Yemen's former president Ali Abdullah Saleh has threatened to withdraw all members of his party from the national government.

Story highlights

Ali Abdullah Saleh still heads the ruling GPC party

The new PM condemned the old regime's attacks against young people

There have been tensions between Saleh and the new president

Sanaa, Yemen CNN  — 

Ali Abdullah Saleh is no longer Yemen’s president, but he is still wielding political clout as the head of the ruling party.

Saleh has threatened to withdraw all members of his party from the national government and warned the prime minister he could face imprisonment.

Protesters took to the streets in mass demonstrations over the past year, calling for Saleh’s departure from office. He finally stepped down last month in exchange for immunity in part of a power transfer deal brokered by the six-nation Gulf Cooperation Council.

However, he remains president of the ruling General People’s Congress party.

Tension has escalated between Saleh and the new regime after new President Abdu Rabu Mansour Hadi said he was planning major reforms, said Yahya al-Arasi, Hadi’s spokesman.

Prime Minister Mohammed Saleh Basendowah recently attended a ceremony at Change Square in Sanaa and condemned the old regime’s attacks against unarmed youth protesters. The square was the base of the protests that erupted last year against Saleh’s rule.

As a result, Saleh threatened to imprison Basendowah if he does not listen to his orders, a presidential aide who asked not to be named because of the sensitive nature of the issue.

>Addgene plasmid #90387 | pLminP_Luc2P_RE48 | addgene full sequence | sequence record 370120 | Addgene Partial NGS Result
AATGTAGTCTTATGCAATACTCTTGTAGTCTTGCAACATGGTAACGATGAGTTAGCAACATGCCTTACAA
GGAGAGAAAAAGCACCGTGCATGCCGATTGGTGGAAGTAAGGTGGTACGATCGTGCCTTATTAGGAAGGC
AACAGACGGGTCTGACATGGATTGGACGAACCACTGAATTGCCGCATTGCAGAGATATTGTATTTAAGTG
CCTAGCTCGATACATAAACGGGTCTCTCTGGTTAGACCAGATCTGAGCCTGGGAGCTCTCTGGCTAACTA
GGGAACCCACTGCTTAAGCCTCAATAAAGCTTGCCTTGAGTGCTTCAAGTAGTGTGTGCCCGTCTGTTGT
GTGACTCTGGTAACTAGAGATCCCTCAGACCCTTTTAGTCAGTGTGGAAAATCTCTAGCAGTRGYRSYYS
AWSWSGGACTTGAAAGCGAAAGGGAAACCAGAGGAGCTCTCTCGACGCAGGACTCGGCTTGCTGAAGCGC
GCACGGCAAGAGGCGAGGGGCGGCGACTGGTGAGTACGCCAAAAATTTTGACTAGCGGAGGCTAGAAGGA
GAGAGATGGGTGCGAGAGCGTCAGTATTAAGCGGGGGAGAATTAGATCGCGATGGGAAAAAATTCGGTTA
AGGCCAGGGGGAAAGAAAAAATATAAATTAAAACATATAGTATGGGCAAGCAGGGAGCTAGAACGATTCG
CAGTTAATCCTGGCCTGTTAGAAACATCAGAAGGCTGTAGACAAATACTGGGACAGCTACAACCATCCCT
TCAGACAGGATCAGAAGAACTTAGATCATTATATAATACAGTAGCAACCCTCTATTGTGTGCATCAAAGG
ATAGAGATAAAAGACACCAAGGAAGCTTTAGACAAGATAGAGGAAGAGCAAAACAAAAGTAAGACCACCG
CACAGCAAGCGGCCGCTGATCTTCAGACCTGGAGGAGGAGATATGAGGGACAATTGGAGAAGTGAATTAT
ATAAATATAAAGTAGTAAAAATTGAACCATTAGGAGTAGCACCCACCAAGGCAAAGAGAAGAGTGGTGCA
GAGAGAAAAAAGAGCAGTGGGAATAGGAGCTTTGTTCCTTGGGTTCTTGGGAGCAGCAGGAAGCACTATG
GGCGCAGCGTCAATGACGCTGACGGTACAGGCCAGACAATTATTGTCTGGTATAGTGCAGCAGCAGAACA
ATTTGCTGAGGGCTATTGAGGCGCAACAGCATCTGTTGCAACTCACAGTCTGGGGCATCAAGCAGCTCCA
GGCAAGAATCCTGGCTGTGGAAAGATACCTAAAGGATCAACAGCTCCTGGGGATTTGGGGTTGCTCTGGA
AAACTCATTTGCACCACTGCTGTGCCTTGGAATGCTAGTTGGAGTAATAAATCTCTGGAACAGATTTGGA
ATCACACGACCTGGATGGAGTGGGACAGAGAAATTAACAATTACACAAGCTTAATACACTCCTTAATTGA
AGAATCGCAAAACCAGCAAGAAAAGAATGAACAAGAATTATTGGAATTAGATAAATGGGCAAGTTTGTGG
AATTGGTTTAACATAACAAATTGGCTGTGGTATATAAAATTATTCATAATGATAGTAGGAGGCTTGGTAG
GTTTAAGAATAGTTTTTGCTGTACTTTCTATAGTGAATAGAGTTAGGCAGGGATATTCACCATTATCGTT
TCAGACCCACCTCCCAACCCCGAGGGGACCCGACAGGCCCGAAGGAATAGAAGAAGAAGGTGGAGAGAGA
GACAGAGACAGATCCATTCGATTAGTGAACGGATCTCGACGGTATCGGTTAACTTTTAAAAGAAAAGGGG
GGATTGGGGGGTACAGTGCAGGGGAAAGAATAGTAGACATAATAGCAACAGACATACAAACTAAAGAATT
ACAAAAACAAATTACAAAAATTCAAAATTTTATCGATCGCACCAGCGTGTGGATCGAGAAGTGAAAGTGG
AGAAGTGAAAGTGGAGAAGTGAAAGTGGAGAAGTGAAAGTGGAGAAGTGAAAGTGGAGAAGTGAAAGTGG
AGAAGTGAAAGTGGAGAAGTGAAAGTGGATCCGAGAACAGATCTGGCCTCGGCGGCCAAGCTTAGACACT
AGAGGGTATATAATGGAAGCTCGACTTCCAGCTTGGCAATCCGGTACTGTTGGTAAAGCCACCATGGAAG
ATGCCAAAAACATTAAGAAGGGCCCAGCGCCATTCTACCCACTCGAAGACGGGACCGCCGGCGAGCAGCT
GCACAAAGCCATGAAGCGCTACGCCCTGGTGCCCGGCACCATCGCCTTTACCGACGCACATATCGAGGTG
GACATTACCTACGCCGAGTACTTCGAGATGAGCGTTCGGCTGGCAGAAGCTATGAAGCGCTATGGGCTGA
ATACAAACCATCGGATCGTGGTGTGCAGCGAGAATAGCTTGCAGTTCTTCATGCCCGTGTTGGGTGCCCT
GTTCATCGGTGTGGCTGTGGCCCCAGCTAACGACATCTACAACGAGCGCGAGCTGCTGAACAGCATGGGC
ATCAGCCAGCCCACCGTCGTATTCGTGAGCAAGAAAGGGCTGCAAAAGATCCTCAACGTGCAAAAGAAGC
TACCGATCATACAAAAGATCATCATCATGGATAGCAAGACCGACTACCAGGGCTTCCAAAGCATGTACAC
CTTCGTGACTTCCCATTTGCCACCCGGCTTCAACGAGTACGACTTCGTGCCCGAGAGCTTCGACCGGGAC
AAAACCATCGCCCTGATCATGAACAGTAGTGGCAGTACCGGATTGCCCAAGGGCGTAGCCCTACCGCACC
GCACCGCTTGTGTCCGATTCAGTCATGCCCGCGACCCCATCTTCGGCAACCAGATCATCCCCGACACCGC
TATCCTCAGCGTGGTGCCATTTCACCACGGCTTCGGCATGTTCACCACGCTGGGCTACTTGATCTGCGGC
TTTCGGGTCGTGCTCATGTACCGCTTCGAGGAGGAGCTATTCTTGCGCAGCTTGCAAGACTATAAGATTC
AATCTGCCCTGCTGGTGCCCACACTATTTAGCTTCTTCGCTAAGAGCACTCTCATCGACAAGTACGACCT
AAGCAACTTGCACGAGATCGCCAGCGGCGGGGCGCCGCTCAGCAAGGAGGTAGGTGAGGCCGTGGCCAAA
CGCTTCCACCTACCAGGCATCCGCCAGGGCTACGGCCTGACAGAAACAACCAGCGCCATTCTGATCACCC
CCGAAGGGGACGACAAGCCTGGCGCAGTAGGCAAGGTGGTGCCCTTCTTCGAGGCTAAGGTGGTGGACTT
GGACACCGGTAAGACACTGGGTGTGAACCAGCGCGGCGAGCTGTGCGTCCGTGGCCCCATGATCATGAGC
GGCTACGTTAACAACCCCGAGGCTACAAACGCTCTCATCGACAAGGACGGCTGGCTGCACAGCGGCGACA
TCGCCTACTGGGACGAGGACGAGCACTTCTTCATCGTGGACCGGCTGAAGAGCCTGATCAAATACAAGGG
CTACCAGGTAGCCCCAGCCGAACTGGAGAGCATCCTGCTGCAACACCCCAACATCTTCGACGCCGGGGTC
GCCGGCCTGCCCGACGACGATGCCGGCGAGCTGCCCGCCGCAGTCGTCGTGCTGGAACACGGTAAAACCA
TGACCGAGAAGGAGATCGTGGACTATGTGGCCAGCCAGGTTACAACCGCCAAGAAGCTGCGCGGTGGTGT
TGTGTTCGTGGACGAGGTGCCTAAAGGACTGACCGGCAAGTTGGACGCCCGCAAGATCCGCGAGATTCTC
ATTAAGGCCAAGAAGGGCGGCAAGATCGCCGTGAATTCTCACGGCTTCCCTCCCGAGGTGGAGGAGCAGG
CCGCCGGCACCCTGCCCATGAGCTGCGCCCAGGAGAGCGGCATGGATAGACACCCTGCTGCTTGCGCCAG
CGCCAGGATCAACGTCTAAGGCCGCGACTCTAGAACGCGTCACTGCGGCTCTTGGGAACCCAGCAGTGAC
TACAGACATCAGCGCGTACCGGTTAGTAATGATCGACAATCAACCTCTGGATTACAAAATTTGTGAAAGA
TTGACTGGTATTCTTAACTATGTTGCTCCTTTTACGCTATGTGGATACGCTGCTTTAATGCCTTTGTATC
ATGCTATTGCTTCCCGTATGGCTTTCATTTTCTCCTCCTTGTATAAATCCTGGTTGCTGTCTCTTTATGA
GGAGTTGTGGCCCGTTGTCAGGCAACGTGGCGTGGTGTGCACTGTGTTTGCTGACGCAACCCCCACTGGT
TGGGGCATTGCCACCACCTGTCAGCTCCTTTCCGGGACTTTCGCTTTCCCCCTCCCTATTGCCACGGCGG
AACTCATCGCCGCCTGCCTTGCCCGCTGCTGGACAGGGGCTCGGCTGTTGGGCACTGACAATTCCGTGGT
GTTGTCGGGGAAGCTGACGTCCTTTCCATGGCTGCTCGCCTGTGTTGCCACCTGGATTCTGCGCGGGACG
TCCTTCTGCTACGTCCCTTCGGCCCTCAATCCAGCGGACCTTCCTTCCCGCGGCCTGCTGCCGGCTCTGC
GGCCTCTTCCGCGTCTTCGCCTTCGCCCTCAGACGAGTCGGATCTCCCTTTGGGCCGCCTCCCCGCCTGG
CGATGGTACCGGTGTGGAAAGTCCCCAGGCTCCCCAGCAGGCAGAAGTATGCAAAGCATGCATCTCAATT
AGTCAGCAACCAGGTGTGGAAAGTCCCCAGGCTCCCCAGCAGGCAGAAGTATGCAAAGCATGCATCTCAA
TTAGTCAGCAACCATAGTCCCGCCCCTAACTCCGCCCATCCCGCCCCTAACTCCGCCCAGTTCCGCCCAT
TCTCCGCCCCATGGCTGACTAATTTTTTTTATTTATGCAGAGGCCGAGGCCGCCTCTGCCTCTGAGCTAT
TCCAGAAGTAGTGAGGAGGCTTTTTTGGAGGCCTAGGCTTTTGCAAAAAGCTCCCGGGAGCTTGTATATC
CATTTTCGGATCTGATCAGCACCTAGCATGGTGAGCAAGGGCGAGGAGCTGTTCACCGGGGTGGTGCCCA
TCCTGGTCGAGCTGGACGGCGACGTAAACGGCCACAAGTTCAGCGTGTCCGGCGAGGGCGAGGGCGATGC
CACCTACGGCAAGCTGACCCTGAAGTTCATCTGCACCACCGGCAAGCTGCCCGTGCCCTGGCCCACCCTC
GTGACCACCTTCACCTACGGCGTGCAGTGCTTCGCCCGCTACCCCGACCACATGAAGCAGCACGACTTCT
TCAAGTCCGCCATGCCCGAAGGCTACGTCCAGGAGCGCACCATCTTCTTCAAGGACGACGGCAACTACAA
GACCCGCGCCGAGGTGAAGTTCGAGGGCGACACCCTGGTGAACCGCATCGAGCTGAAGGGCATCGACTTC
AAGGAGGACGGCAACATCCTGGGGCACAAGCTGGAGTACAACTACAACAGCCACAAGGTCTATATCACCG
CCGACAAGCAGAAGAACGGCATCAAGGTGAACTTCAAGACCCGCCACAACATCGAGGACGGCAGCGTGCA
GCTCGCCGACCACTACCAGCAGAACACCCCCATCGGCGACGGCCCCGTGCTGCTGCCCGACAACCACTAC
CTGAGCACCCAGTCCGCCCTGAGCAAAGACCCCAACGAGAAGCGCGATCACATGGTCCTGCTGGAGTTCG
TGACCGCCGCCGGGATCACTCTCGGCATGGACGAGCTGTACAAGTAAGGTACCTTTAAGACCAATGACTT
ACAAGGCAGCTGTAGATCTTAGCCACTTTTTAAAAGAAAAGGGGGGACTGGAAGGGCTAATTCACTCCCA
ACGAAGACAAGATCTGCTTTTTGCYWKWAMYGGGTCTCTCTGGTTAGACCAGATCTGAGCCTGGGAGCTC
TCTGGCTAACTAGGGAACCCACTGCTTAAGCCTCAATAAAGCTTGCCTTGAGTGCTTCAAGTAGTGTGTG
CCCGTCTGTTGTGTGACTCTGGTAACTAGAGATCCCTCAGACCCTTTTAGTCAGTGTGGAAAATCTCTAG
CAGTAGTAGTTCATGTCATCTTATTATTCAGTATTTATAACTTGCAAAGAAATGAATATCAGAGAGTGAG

“Saleh informed the prime minister to take orders from him or else he will take him to prison,” the aide said. “Saleh has not yet realized that he is not president and such actions will turn the country into chaos. Saleh must leave the country if the international community seeks to see a stable Yemen.”

Saleh threatened to withdraw all members of his party from the national government to protest the way Hadi’s administration is dealing with the political crisis in the country, embroiled in discord and violence.

“The former president is complicating matters and making it difficult for factions to go forward with reforms in Yemen,” al-Arasi said.

Hadi has taken precautionary measures, his spokesman said. He will announce the formation of a new unity government if Saleh orders his party officials to step down from their posts.

Senior GPC officials told CNN that Saleh was angered at the president and prime minister’s stances.

“Both men are trying to damage the image of the GPC leader. Saleh is still the president of the largest party in the country and must be treated with respect,” said a senior GPC aide who asked to remain anonymous.

But opposition parties condemned Saleh’s verbal attacks on the prime minister. They called on Hadi to stand against Saleh and what they say are his efforts to ruin the country after he was forced out of power.

Mohammed Qahtan, a senior opposition Joint Meeting Parties official, said it’s sad that Saleh’s GPC officials are remaining quiet about Saleh’s maneuverings.

“We regret the fact that Saleh threatens the prime minister and his party leaders are quiet. The GPC have to choose between joining the government under President Hadi or standing with a person who lost all legitimacy to power in Yemen,” Qahtan said.